Children exposed to pesticides sprayed in a GM soy-producing region of Argentina have genetic damage, a team of researchers from the National University of Río Cuarto, Cordoba (UNRC), found in a new study.
Sources: Main Source: www.gmwatch.org/ By Claire Robinson
The study compared 50 children living in the town of Marcos Juárez (Córdoba) at different distances from pesticide-sprayed areas with 25 children from the city of Río Cuarto (Córdoba), who were considered not to be exposed to pesticides.
Genetic damage in the group of exposed children in Marcos Juárez was 44% higher than in the unexposed children in Río Cuarto.
The most commonly used pesticides in the region are glyphosate, cypermethrin, and chlorpyrifos.
A significant difference was found between exposed children living less than 500m from areas subjected to spraying and those who were not exposed. Forty percent of exposed children suffered some type of persistent condition, which may be associated with chronic exposure to pesticides.
Of the exposed children, 20 (40%) had varying persistent symptoms, such as repetitive sneezing, respiratory distress, cough, bronchospasm, skin itching or stains, nose itching or bleeding, lacrimation, and eye and ear burning or itching. None of the children who had not been exposed described any persistent symptoms.
The level of genetic damage detected in this experiment is reversible, so the authors suggested that the children should be followed up to establish whether biological markers of cell damage continue to be present.
The study was conducted by Delia Aiassa, Fernando Mañas, Natalí Bernardi, Natalia Gentile, Álvaro Méndez, Dardo Roma and Nora Gorla. All are members of the Genetic and Environmental Mutagenesis Group (GEMA) at the Department of Natural Sciences Faculty of the UNRC.
The lead researcher, Delia Aiassa, said she chose to study children because they are still developing, and genetic damage at this age can influence their health as adults.
“Among the adverse effects that can be studied in children exposed to various environmental hazards, cytogenetic damage [damage to the structure and function of the cell, especially chromosomes] received special attention after it was shown that increased frequency of DNA damage to chromosomes in childhood is predictive of the development of cancer in adults,” Aiassa said.
Aiassa said that environmental effects that may arise many years, even decades, after exposure, can be monitored in childhood through cytogenetic studies.
She warned that in adult monitoring, one of the difficult problems to overcome is the effect of confounding factors that interfere with the analysis of the results, such as smoking, alcohol consumption and occupational risk. She stressed that these confounding factors are minimized or even absent in childhood.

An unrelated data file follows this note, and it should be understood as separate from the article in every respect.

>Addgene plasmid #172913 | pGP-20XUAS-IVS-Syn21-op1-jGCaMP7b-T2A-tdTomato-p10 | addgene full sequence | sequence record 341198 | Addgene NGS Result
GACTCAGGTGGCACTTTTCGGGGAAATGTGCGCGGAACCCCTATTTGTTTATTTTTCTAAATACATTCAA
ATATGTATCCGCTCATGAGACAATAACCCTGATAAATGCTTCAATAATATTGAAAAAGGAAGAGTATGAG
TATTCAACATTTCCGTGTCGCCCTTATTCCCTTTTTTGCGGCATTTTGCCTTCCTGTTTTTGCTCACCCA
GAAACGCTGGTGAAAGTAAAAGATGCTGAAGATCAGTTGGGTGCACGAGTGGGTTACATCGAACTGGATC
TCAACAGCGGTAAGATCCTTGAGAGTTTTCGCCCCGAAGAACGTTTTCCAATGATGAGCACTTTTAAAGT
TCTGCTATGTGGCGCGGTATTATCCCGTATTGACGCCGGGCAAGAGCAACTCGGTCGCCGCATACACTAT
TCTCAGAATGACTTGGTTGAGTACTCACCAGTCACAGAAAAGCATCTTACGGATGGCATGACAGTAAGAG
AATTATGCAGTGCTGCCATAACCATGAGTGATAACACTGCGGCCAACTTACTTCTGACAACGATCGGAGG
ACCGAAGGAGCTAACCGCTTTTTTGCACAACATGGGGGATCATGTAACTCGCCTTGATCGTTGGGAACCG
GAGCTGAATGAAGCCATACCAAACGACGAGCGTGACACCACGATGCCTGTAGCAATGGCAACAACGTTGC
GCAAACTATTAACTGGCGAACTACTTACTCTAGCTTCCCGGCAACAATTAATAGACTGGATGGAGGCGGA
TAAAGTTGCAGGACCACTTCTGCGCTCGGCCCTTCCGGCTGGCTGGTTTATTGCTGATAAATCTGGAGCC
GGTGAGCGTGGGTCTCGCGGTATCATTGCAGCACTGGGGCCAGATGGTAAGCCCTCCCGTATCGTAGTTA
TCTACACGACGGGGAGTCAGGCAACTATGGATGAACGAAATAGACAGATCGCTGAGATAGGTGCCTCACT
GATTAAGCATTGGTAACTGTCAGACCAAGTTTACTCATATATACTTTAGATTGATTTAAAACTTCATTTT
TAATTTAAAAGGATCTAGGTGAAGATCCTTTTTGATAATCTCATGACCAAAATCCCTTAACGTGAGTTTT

Nonetheless, children whose parents or relatives were smokers, consumed coffee or tea in excess, used medication for chronic diseases, had been exposed to X-rays in the past 6 months, or had been exposed to contaminants in drinking water or to other environmental pollutants close to their place of residence, were excluded because they were considered confounding factors.
The researchers concluded, “Evidence of the effects of environmental exposure at an early age is so strong that all possible efforts should be made to eliminate such exposures in pregnant women and children, to protect their present and future health.”
Assessment of the level of damage to the genetic material of children exposed to pesticides in the province of Córdoba
Natalia Gentile, B.S., Fernando Mañas, M.D., Álvaro Méndez, M.D., Nora Gorla, M.D., and Delia Aiassa, M.D.
Arch Argent Pediatr 2015;113(2):126-132
In the past decades, several authors have investigated the genotoxicity caused by exposure to chemicals, but there are no reports on studies analyzing such effects on children in Argentina. The objective of this study was to establish the micronucleus frequency in exfoliated buccal mucosa cells in children from urban areas with environmental exposure (through inhalation) and to compare it with the micronucleus frequency in children from urban regions far from areas subjected to spraying.
Population and Methods.
Fifty children living in the town of Marcos Juárez (Córdoba) at different distances from pesticide spraying areas and twenty-five children from the city of Río Cuarto (Córdoba), who are considered not exposed to pesticides, were studied; the micronucleus assay in buccal mucosa cells was used.
A significant difference was observed between exposed children living less than 500m from areas subjected to spraying and those who were not exposed. Forty percent of exposed children suffer some type of persistent condition, which may be associated with chronic exposure to pesticides.
Results indicate that genotoxicity is present in a group of children compared to the other one, and highlight the importance of the micronucleus assay in buccal mucosa cells for genetic biomonitoring and public health surveillance. This assay is capable of detecting a level of damage that can be reversible.